Does God suffer? The Comfort of Divine Beatitude
Last week, the new issue of Credo Magazine arrived: The Impassibility of God. The following is an excerpt from Paul Smalley’s featured article, Does God suffer? The Comfort of Divine Beatitude. Paul M. Smalley (ThM, Puritan Reformed Theological Seminary) is faculty teaching assistant to Joel Beeke at Puritan Reformed Theological Seminary. He is the co-author of John Bunyan and the Grace of Fearing God, Prepared by Grace, for Grace: The Puritans on God’s Ordinary Way of Leading Sinners to Christ, and Reformed Systematic Theology, Volume 1: Revelation and God.
It has been said that for suffering people, “Only the suffering God will help.” Does God suffer? The answer “Yes!” has become the “new orthodoxy” in recent times. One theologian went so far as to say, “Were God incapable of suffering… then he would also be incapable of love.” However, for most of the history of Christianity, theologians of almost all varieties said, “No! God cannot suffer.” What does God’s Word say on this question?
Why is God so happy?
The Holy Scriptures teach that God is happy and has no sorrows. Paul preaches “the gospel of the glory of the blessed God” (1 Tim. 1:11). The word translated “blessed” (makarios) tells us that God possesses all that is necessary for true happiness or “beatitude.” This enriches our appreciation of the gospel. Fred Sanders writes, “For Paul to call God blessed in the context of the gospel is to point to the sheer gratuity of his self-giving: moved by neither need nor greed, lacking nothing and unimprovably happy, God gives graciously from his abundance.”
Why is God so happy? He is “the blessed [makarios] and only Sovereign, the King of kings and Lord of lords, who alone has immortality, who dwells in unapproachable light” (1 Tim. 6:15–16).
First, God is happy because he is sovereign. He is the sovereign “King” and supreme “Lord” whose will cannot be frustrated (Deut. 10:17; Dan. 4:35). He never fears the future, for no evil can come that he has not ordained for his good purposes (Rom. 8:28; Eph. 1:11).
Second, God is invulnerable. He “alone has immortality,” that is, “deathlessness” (athanasia). Angels and men live forever by God’s power, but he alone is “indestructible” by nature (Heb. 7:16). “Corruption” (phthora) brings sorrow into the world (Rom. 8:21–22), but God is incorruptible (aphthartos, 1 Tim. 1:17), not subject to decay or damage.
Third, God is glorious. He “dwells in unapproachable light,” such majesty that even the angels cannot gaze directly upon his holiness (Isa. 6:1–3). To him belongs an infinite wealth of power, glory, majesty, goodness, life, and strength. In fact, if anyone has any of those things, it is by his gift (Acts 17:24–25; Rom. 11:35–36; 1 Chron. 29:11–12). In his presence are “fullness of joy” and “pleasures forevermore” (Ps. 16:11). Wilhelmus à Brakel said, “He has no need of anything. No one can add to or subtract anything from His being, neither can anyone increase or decrease His felicity.”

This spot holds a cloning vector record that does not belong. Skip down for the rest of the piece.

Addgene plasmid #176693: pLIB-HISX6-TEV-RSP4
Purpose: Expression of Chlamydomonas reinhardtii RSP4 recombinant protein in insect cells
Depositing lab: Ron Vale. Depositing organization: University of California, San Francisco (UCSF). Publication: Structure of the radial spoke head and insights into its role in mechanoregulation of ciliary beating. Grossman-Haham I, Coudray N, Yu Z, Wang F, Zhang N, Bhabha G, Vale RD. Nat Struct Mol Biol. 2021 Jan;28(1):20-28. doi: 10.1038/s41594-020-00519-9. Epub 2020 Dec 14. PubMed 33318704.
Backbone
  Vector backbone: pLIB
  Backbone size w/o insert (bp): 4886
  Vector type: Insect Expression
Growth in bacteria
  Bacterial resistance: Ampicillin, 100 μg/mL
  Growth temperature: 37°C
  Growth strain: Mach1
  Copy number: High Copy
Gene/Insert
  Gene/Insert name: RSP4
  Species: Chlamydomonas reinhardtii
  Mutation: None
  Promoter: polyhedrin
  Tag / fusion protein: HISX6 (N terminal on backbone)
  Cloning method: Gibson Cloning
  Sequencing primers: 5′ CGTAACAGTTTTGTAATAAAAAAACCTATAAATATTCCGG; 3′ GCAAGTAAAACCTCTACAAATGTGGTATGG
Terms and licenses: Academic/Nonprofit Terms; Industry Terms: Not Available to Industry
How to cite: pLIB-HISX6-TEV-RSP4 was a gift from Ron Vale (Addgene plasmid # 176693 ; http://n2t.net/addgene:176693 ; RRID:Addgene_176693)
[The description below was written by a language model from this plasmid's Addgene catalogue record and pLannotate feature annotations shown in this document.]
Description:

Does God’s happiness change?
One might still think his happiness changes based on whether people love him. However, the Scriptures say that God does not gain from our righteousness (Job 22:2–3). Our sin does not hurt God, nor does our righteousness give anything to him:
Look at the heavens, and see; and behold the clouds, which are higher than you. If you have sinned, what do you accomplish against him? And if your transgressions are multiplied, what do you do to him? If you are righteous, what do you give to him? Or what does he receive from your hand? (Job 35:5–7)
God does have pleasure in his people and their good works, but he is pleased with what he works in them by the grace of Christ (Heb. 13:20–21). In other words, God’s pleasure in us does not come from anything we add to him, but what he adds to us.
Therefore, God dwells in perfect happiness. He is “the fountain of living waters” (Jer. 2:13). Dwelling in his love, faithfulness, righteousness, and justice beyond measure, God is a feast of life and a river of joy (Ps. 36:5–9). Hugh Martin exclaimed,
The blessedness of God! It is a great deep, it is a dazzling bright abyss. We can look into it only as with shaded eyes…. The blessedness of God! It is the result of His possession of all perfections…. Inviolable repose [absolutely secure rest] and unhindered activity… In him is no dark, no gloom, no shadow.
 Dietrich Bonhoeffer, Works, Volume 8, Letters and Papers from Prison (Minneapolis: Fortress, 2009), 479.
 Ronald G. Goetz, “The Suffering God: The Rise of a New Orthodoxy,” The Christian Century 103, no. 13 (April 16, 1986): 385–89.
 Jürgen Moltmann, The Crucified God, 40th anniversary ed. (Minneapolis: Fortress, 2015), 337.
 Fred Sanders, “The Gospel of the Glory of the Blessed God,” Reformation21, January 2015, http://www.reformation21.org/articles/the-gospel-of-the-glory-of-the-blessed-god.php.
 Wilhelmus à Brakel, The Christian’s Reasonable Service, trans. Bartel Elshout, ed. Joel R. Beeke, 4 vols. (Grand Rapids, MI: Reformation Heritage Books, 1992), 1:90.
 Hugh Martin, “God’s Blessedness and His Statutes,” appendix in The Atonement: In Its Relations to the Covenant, the Priesthood, the Intercession of Our Lord (London: James Nisbet & Co., 1870), 283–84.